Mupfumira was not acting alone says Zimbabwe Congress of Trade Unions boss


The president of the Zimbabwe Congress of Trade Unions Peter Mutasa says the Zimbabwe Anti-Corruption Commission cannot arrest former Labour Minister Prisca Mutasa for alleged corruption leaving others because she could not have been working alone.

Mupfumira was arrested yesterday by the anti-corruption body which was recently given arresting powers and according to the Herald she is due to appear in court today.

The Herald quoted ZACC chair Loice Matanda-Moyo saying Mupfumira “is facing corruption charges involving $95 million. Some of the offences emanate from the NSSA audit while she allegedly committed other crimes at her current ministry”.

Mupfumira is currently Minister of Tourism and was in the United Kingdom just before her arrest.

Mutasa told NewZimbabwe.Com: “She cannot be arrested alone. She could not have been doing this corruption alone at NSSA or anywhere else. Remember this is this same person who refused to accept my name after being seconded twice to sit on the NSSA board.”

The National Social Security Authority is the country’s biggest pension fund to which every employee and employer has to contribute.

Current Labour Minister Sekai Nzenza has been holding on to an audit report on NSSA saying she is still studying it.

“We need to see more arrests and convictions instead of just arresting people then releasing them or dismissing their cases under unclear circumstances such as the Wicknell Chivayo case,” Mutasa said.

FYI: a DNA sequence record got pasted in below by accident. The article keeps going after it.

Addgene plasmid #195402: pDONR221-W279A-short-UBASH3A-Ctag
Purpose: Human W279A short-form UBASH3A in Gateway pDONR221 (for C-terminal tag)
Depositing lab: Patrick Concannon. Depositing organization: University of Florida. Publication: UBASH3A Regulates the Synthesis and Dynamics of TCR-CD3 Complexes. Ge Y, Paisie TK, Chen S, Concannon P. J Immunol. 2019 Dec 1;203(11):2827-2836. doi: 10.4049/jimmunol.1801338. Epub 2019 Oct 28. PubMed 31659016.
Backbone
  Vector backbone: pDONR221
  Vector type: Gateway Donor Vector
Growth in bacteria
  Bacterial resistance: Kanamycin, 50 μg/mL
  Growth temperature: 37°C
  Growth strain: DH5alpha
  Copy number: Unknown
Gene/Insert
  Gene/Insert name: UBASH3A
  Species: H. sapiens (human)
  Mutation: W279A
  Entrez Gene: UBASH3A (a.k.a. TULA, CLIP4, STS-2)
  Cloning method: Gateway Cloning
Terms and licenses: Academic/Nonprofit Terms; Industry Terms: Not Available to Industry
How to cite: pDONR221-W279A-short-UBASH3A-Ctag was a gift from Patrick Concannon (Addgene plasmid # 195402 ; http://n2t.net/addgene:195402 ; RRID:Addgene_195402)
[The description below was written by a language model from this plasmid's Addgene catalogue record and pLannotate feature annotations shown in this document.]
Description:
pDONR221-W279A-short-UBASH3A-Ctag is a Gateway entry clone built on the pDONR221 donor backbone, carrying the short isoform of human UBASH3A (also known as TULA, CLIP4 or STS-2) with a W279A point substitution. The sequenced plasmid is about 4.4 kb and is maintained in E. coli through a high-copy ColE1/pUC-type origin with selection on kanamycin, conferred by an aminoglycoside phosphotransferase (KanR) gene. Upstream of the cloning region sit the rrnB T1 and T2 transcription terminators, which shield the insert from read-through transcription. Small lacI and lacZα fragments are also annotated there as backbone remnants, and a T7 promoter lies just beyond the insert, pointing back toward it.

“The courts and all other arms must show that they are independent and that must reflect in their operations.”

The probe into NSSA could rope in former Finance Minister Tendai Biti as there have been allegations that he ordered the authority to invest US$30 million into a failed bank allegedly for a fee.

The issue which was widely reported last year was rekindled by Biti’s former colleague Obert Gutu who tweeted: “Millions of public funds in US$ were fraudulently & recklessly channelled to Interfin Bank Limited by an MDC Cabinet Minister for a cut. This money was then ‘lost’ when Interfin collapsed. If this isn’t corruption, then the word ‘corruption’ needs to be redefined.”

Gutu was, however, bashed for trying to settle scores with his former colleagues instead of exposing the Zimbabwe African National Union-Patriotic Front which cannot account for US$15 billion worth of diamonds and US$3 billion under the command agriculture programme.

Gutu broke away from the main MDC last year following a leadership dispute when Nelson Chamisa took over leadership. Gutu and his party boss Thokozani Khupe said Chamisa’s move was unconstitutional and they went to court and retained the name MDC-T.

While the $15 billion missing diamonds has been touted for years, even in Parliament, following an outburst by former President Robert Mugabe, a fact-check on the missing diamonds showed that there was no way Zimbabwe could have lost diamonds worth that much because Zimbabwe had only produced 50 million carats of diamonds earning US$2.4 billion during the period in question.

To earn $15 billion or more, Zimbabwe would have had to produce an average 40 million carats annually, output which could not go unnoticed in the industry, given its impact on global supply.

The $3 billion for command agriculture is also being questioned.


The Insider is a political and business bulletin about Zimbabwe, edited by Charles Rukuni. Founded in 1990, it was a printed 12-page subscription only newsletter until 2003 when Zimbabwe's hyper-inflation made it impossible to continue printing.